Monday, April 7, 2014

REVIEW: The Most Happy Fella

Review of the Saturday, April 5th evening performance at the New York City Center.  A presentation of the Encores! series.  Starring Shuler Hensley, Laura Benanti, Cheyenne Jackson, Jessica Molaskey, Heidi Blickenstaff, and Jay Armstrong Johnson.  Musical direction by Rob Berman.  Direction and Choreography by Casey Nicholaw.  Final performance Sunday, April 6, 2014.

Grade: A+

For musical theatre lovers, one of the greatest pleasures we get is when a classic musical is revived well.  Another is seeing favorite performers surprise you and delight you with their efforts.  As it so happens, I attended two revivals, both full of some of my favorite performers.  One of them ranks among the worst of the season (that review will be posted Wednesday).  The other, The Most Happy Fella, ranks among the best of this and several recent seasons.  Unfortunately, if you didn't get to see it over the past week, you missed it, as this most recent production in the Encores! series closed yesterday.  And boy, did you miss something special!

The sheer logistics of giving this show the treatment it deserves are daunting - there is a huge cast of singers and dancers, and Frank Loesser's lush, alternately operatic and musical score needs a huge orchestra.  In today's Broadway economical environment, a commercial revival seems very unlikely.  But that is the beauty of Encores!  There were a whopping 77 people on the New York City Center stage - 38 each in the cast and orchestra, and conductor Rob Berman, whose skilled baton and masterful musical direction brought this masterpiece to loving life.

Armstron Johnson and Blickenstaff
lead the Company in "Big D"
As a big fan of Loesser's Guys and Dolls and How to Succeed...I am kind of embarrassed to admit that the very little I knew about Fella was limited to a vintage I Love Lucy episode.  But, given how dissimilar the first two shows are, it wasn't too surprising that Fella is even more dissimilar to anything he wrote before.  I can only imagine the reaction of the first-nighters in 1956.  Things we take as pretty regular today must have seemed very unusual then.  Mostly through-composed, the show features opera-style numbers, musical comedy numbers, songs sung in counterpoint, some that are short snippets that fit the precise moment, and still others stop midway and then resume later (a musical running joke, if you will). It is a complex, beautiful tapestry of song, dance, and interludes.  Today, we'd say things like "that's so Sondheim," but Sondheim has barely gotten started - West Side Story hadn't even opened yet.

Casey Nicholaw proves again that he has a variety of skills in his directorial arsenal.  This production requires economy - there is little scenery and no effects to rely on, and pretty limited space, and yet he has created a stylized, smoothly flowing production full of memorable moments.  And his dances are just as smooth and definitely flowing, combining ballet, jazz and traditional Broadway-style hoofing.  There are several times when the huge company is dancing and it never looks crowded or like any compromises were made due to space restrictions, either.  Even more to his credit is that he did all of this while shepherding Aladdin to its opening night!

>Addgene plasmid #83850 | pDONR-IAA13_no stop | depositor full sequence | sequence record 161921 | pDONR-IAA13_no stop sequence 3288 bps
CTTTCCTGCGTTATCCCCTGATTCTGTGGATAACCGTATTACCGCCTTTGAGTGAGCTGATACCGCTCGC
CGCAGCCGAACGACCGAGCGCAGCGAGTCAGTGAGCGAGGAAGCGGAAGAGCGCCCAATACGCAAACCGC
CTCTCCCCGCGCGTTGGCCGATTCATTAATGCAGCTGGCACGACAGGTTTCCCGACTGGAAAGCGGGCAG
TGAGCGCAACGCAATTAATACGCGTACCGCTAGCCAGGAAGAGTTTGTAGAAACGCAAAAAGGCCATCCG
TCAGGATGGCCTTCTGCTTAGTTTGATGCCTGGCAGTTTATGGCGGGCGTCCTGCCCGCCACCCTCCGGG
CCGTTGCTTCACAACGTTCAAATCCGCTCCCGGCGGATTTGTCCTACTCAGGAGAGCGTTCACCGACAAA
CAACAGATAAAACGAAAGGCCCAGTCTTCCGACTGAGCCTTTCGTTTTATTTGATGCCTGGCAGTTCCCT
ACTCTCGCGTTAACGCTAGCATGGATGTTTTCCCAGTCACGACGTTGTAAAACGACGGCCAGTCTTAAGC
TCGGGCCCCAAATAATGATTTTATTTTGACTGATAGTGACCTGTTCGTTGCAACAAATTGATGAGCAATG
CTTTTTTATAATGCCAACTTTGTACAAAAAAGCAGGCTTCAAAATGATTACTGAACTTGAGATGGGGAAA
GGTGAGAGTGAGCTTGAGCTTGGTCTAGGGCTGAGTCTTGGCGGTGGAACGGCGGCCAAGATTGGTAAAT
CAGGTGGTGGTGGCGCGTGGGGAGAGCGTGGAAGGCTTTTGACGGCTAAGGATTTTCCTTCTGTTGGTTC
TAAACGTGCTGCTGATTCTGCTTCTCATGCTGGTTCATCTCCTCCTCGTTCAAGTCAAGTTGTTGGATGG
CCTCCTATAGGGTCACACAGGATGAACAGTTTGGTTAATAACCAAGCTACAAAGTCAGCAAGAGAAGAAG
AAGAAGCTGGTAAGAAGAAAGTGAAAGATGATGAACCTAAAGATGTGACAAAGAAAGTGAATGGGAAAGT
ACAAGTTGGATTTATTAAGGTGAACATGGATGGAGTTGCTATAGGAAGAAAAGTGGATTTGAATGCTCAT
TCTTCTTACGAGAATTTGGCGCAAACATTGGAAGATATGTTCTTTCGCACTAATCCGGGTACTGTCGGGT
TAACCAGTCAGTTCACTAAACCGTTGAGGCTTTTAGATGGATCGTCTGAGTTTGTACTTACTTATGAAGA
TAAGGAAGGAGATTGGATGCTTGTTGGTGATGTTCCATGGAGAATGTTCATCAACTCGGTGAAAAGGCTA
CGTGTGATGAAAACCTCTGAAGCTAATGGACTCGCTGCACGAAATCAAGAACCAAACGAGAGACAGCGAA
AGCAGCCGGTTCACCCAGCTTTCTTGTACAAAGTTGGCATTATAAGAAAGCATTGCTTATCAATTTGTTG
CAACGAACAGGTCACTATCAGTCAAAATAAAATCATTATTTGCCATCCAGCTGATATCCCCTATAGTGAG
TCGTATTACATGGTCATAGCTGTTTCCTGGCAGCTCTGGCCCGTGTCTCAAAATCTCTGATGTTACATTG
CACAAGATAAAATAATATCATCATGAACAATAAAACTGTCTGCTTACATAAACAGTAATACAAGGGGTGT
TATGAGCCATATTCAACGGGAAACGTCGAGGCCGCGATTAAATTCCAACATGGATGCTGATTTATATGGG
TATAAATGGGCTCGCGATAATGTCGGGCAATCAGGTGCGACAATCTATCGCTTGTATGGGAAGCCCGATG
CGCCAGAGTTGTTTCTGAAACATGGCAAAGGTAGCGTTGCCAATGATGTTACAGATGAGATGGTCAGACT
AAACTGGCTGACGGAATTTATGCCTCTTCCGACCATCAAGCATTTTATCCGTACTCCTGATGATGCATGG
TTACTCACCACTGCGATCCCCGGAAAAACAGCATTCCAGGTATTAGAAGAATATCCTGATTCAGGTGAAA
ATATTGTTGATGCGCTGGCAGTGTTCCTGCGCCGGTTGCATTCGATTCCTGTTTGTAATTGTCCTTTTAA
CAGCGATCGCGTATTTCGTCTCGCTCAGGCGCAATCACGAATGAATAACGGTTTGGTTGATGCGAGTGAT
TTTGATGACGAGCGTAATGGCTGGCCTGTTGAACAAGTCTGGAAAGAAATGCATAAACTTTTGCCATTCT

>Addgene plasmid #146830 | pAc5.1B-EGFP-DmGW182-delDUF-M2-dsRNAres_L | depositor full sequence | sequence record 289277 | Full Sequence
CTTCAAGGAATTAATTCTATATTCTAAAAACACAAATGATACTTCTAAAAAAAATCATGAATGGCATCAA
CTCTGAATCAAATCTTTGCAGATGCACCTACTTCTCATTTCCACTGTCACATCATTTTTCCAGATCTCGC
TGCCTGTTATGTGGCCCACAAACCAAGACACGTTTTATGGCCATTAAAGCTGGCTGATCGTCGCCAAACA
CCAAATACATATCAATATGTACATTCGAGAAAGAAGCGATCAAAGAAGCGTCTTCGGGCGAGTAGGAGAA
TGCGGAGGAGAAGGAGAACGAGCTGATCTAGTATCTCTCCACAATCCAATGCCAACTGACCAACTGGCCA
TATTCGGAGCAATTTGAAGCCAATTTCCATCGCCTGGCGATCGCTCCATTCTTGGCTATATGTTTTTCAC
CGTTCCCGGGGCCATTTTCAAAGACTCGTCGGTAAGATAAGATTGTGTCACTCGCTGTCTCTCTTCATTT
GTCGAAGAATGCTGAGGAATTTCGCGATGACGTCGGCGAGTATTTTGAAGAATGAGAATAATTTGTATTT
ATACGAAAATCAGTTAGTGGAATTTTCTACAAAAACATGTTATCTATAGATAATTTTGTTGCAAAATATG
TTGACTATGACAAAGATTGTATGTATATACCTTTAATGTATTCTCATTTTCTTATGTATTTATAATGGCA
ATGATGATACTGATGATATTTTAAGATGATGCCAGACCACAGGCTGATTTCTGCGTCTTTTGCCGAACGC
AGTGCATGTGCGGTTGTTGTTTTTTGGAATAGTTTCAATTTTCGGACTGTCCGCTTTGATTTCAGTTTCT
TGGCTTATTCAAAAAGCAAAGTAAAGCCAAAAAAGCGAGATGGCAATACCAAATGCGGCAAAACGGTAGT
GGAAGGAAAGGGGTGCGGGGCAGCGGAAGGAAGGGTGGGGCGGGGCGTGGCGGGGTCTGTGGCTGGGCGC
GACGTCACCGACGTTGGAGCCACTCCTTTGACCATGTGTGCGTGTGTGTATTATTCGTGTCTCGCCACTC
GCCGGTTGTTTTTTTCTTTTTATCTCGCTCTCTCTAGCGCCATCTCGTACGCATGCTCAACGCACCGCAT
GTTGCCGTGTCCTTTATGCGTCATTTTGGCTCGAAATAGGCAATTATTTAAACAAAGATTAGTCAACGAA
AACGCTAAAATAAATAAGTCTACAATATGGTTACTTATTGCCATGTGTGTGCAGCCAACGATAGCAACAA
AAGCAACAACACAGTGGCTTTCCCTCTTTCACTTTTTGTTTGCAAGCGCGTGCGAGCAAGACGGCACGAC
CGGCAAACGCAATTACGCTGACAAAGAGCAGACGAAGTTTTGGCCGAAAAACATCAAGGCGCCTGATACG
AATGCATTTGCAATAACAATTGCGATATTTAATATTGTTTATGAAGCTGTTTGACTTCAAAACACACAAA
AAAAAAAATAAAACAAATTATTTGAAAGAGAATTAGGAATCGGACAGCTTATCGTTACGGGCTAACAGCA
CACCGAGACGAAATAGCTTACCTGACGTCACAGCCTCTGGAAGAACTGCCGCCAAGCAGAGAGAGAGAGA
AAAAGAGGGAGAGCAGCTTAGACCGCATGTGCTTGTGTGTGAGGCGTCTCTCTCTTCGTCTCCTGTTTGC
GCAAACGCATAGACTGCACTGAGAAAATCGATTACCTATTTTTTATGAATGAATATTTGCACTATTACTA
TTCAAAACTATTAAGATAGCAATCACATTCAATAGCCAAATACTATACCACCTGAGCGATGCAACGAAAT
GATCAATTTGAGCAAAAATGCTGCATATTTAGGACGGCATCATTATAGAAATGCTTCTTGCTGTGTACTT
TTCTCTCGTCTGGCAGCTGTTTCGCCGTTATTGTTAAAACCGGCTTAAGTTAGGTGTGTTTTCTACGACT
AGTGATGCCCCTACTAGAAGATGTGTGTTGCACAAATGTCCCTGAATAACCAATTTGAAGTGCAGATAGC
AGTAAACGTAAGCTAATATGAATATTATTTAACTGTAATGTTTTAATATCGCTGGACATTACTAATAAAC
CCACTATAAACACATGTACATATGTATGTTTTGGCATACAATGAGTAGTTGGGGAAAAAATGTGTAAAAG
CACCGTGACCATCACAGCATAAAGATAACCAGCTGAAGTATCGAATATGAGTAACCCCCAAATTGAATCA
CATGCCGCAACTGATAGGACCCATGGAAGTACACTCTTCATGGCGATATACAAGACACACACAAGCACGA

Jessica Molaskey and Shuler Hensley
But the best part of this thrilling evening was watching the principal cast in action.  Fine turns by featured actors include Bradley Dean, Zachary James and Brian Cali as the trio who sing the very funny "Abbondanza," and Kevin Voortman does nice work as the doctor, a voice of calm and practicality.  Jessica Molaskey makes quite an impression as the antagonist, no small task considering what a downer of a role she has.

The secondary couple of the story, providing much of the comic relief, is wondrously brought to life. The utterly charming Jay Armstrong Johnson is a real song and dance man here, singing the show's most famous song, "Standing on a Corner."  His "partner in crime" is the perfectly cast, big-voiced Heidi Blickenstaff, who opens the evening with the hilarious lament "Ooh! My Feet!," an ode to anyone who has ever waited tables.  And the two of them lead the company in the rousing dance number "Big D," which got a huge, well-deserved hand.  They were terrific.

Cheyenne Jackson and Laura Benanti
The central love-triangle of the story features Cheyenne Jackson as the suave, handsome vineyard foreman, Joe.  Loesser's score assigns the character a pair of smoldering, sexually charged numbers ("Joey, Joey, Joey" and "Don't Cry") with which Jackson holds everyone in the theatre spell-bound.  And the absolutely luminous Laura Benanti shows off yet another one of her amazing skills in the operatic style required of her character, Rosabella.  What a singer!  What an actress!  Could this really be the same woman who sang to a dumpster in The Wedding Singer?  Then there's the commanding performance of Shuler Hensley, as the titular "fella," who goes from the highest highs to the lowest lows and back again.  Hensley handles each moment and emotion with such depth and variety, and all with a booming voice and commanding presence.

It is said that they just don't write 'em like that any more.  And it is so true - tight story-telling, a variety of emotional characters and an even wider variety of music just doesn't happen like this much anymore.  And a lot of what we look for these days in the "modern musical" was already around nearly 60 years ago.  We have so much to be thankful to Frank Loesser for.